HIMSS News

Senate HELP Committee Hearing

On Tuesday, April 28th the Senate Health, Education, Labor and Pensions Committee held a full committee hearing on Continuing America’s Leadership: The Future of Medical Innovation for Patients.  The focus of the hearing was to hear from leaders from both the National Institute of Health (NIH) as well as the Food and Drug Administration (FDA) on how to accelerate the amount of time it takes for medical innovations to go from “lab to cabinet.”  The Senate HELP effort is a companion to the House Energy and Commerce Committee’s 21st Century Cures initiative.  Witnesses at Senate HELP Committee hearing also testified before the House Energy and Commerce Committee on Thursday, April 30th

Witnesses included:

  • Roderic I. Pettigrew, PhD, MD , Director, National Institute of Biomedical Imaging and Bioengineering, National Institutes of Health, Bethesda, MD
  • Christopher P. Austin, MD , Director, National Center for Advancing Translational Sciences, National Institutes of Health, Bethesda, MD
  • Janet Woodcock, MD , Director, Center for Drug Evaluation and Research, Food and Drug Administration, Silver Spring, MD
  • Jeffrey E. Shuren, MD, JD , Director, Center for Devices and Radiological Health, Food and Drug Administration, Silver Spring, MD

In his opening statement Chairman Lamar Alexander (R-TN) remarked:

Today, medical products take more time and money to discover, develop, and reach the American patients than ever before.  We have heard that the FDA has difficulty regulating the most cutting-edge medical products. This disparity between the pace of scientific discovery and FDA’s scientific knowledge is threatening America’s position as a global leader in medical innovation.  We read in the paper and hear stories about drugs and devices available to patients outside the U.S. first, such as the heart valve mentioned earlier or a drug for multiple sclerosis.  Private investment is shifting away from early-stage drugs and devices in part due to increasing regulatory burden and uncertainty.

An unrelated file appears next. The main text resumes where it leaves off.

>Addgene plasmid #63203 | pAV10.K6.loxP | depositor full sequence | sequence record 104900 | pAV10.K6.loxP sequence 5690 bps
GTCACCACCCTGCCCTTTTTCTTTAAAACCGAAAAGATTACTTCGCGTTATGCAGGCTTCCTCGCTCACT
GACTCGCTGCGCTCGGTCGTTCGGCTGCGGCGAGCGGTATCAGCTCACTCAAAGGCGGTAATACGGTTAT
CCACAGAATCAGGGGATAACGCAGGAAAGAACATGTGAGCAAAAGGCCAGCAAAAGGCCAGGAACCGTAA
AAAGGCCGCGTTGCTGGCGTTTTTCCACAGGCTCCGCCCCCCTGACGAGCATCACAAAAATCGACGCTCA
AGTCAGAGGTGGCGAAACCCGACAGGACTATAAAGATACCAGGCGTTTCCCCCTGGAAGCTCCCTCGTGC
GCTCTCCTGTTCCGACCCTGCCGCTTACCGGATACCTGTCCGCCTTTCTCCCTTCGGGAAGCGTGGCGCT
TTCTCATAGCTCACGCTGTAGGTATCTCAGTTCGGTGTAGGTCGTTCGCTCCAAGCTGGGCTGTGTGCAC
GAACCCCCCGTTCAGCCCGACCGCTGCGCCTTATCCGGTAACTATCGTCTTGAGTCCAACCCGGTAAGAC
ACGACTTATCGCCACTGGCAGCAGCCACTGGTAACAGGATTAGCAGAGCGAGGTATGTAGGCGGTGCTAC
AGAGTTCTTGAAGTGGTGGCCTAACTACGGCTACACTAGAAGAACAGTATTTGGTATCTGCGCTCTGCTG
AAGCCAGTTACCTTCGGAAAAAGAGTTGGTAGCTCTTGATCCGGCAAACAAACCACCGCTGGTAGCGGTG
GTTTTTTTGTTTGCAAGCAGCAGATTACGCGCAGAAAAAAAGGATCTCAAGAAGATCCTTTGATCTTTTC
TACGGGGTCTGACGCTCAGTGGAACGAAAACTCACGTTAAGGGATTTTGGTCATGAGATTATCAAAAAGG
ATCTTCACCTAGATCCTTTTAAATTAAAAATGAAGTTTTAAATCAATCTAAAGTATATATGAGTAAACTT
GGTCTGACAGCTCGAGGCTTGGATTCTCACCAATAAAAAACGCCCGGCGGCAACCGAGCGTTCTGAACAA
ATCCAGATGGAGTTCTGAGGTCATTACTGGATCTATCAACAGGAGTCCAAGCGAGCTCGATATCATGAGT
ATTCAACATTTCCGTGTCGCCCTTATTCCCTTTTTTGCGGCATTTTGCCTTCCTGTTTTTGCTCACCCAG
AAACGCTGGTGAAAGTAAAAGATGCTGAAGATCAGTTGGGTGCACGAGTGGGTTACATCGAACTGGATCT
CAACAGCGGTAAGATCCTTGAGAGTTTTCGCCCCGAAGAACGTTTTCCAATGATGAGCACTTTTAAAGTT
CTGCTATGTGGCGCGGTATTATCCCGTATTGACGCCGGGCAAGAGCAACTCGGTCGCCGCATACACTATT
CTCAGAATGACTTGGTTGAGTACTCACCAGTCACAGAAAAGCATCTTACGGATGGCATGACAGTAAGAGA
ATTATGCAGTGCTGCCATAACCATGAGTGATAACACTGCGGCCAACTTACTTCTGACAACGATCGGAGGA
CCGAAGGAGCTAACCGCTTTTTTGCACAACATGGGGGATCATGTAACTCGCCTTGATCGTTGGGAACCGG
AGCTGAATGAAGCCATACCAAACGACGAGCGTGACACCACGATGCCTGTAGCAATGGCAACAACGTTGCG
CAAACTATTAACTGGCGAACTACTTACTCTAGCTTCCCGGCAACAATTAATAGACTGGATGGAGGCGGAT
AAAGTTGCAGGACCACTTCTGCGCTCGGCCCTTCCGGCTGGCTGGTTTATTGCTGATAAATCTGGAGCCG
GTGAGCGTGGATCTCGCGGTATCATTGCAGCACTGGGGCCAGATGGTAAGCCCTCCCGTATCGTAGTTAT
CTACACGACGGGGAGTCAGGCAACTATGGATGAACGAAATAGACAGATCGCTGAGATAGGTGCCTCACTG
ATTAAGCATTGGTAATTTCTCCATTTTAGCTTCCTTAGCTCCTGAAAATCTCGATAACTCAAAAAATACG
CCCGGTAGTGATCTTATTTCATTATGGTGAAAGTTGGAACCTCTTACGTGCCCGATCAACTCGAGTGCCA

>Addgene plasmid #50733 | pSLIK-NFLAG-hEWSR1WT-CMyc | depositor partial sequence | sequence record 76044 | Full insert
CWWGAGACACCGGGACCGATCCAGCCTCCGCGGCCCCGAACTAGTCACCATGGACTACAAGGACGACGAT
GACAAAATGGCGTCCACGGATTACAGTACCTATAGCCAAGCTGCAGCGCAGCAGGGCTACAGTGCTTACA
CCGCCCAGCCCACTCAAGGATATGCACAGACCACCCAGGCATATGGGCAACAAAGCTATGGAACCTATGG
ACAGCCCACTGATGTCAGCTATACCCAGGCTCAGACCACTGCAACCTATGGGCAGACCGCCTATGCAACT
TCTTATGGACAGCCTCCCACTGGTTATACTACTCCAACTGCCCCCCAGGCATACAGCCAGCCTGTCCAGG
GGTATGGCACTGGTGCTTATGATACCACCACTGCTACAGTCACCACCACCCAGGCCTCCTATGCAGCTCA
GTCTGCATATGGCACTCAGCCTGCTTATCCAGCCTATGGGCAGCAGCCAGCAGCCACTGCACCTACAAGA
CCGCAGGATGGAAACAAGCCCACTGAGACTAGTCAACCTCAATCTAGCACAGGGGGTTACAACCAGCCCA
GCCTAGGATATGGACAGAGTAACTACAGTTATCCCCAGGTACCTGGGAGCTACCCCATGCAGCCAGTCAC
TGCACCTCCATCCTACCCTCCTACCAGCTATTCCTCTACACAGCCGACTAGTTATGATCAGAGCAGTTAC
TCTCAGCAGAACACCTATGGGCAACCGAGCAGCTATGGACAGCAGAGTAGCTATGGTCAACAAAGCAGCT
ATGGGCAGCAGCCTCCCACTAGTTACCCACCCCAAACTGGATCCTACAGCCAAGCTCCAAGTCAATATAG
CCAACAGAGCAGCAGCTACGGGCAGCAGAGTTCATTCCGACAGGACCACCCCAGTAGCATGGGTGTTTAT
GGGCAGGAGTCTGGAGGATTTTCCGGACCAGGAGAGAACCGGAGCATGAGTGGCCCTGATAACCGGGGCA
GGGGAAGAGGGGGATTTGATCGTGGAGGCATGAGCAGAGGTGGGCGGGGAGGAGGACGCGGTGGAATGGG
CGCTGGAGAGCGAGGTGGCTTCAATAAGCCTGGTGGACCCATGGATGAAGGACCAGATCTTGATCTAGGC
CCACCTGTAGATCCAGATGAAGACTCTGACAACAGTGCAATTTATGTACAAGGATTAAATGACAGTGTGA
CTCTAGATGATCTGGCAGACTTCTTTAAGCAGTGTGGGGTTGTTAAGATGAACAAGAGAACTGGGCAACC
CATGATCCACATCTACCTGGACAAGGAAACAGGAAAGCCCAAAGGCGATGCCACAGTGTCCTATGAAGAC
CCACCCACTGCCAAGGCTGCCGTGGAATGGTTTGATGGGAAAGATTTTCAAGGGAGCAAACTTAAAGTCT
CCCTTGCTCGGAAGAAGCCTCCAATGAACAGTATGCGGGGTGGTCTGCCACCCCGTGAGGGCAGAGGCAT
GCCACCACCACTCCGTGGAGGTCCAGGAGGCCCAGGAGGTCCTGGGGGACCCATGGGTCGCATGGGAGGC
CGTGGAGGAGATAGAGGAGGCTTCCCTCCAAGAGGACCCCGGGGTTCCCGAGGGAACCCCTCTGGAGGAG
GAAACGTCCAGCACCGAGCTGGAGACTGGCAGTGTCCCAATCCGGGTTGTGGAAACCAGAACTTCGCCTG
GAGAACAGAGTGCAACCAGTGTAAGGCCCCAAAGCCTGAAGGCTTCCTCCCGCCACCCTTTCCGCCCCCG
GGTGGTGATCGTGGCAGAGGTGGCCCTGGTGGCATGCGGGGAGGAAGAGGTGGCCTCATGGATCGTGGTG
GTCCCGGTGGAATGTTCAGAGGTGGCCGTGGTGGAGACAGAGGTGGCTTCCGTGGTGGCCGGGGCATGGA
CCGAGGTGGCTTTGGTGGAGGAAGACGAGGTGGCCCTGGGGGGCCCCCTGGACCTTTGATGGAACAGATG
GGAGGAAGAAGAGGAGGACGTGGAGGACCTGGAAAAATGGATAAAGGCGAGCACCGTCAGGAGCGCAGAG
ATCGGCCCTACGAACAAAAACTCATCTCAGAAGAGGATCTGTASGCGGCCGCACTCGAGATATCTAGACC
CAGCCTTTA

In her opening statement Ranking Member Patty Murray (D-WA) remarked:

Over the last half century our medical system has taken huge leaps forward.  We’ve moved from a system in which many patients had no idea whether medical products would help them, hurt them, or do nothing at all, to one in which FDA-approved treatments are the global gold standard for safety and effectiveness—a standard that patients and families have come to trust when making decisions about their health.

In his opening statement, Dr. Roderic Pettigrem remarked:

The use of mobile technology has the potential to greatly assist researchers in gaining a better understanding of the environmental and behavioral factors that cause disease with the goal of preventing or intervening in the process. Today, smartphones are natural points of engagement for the large percentage of U.S. adults who own them. Interfacing smartphones with a variety of biosensors may allow the linkage of an individual’s electronic medical records and genomic data with information captured by the smartphone on environmental exposure and behavior if it were done with appropriate security and privacy protections. From measuring secondary smoke exposure to counting steps, or testing vision, smartphones can record, track, and transmit a significant amount of health information. Smartphones can also be used as a tool for healthier living.  They can be programmed to send automatic reminders to take a medication or an alert when a dose is missed. The overarching potential application relevant to the Precision Medicine Initiative is to link and enrich the genomics and electronic health record data with a broad range of medical exposure and lifestyle information. This set of “big data” can then be evaluated or “mined” to identify new ways to improve human health

In August, 2014 HIMSS provided a letter to the Senate Finance Committee on Data Availability.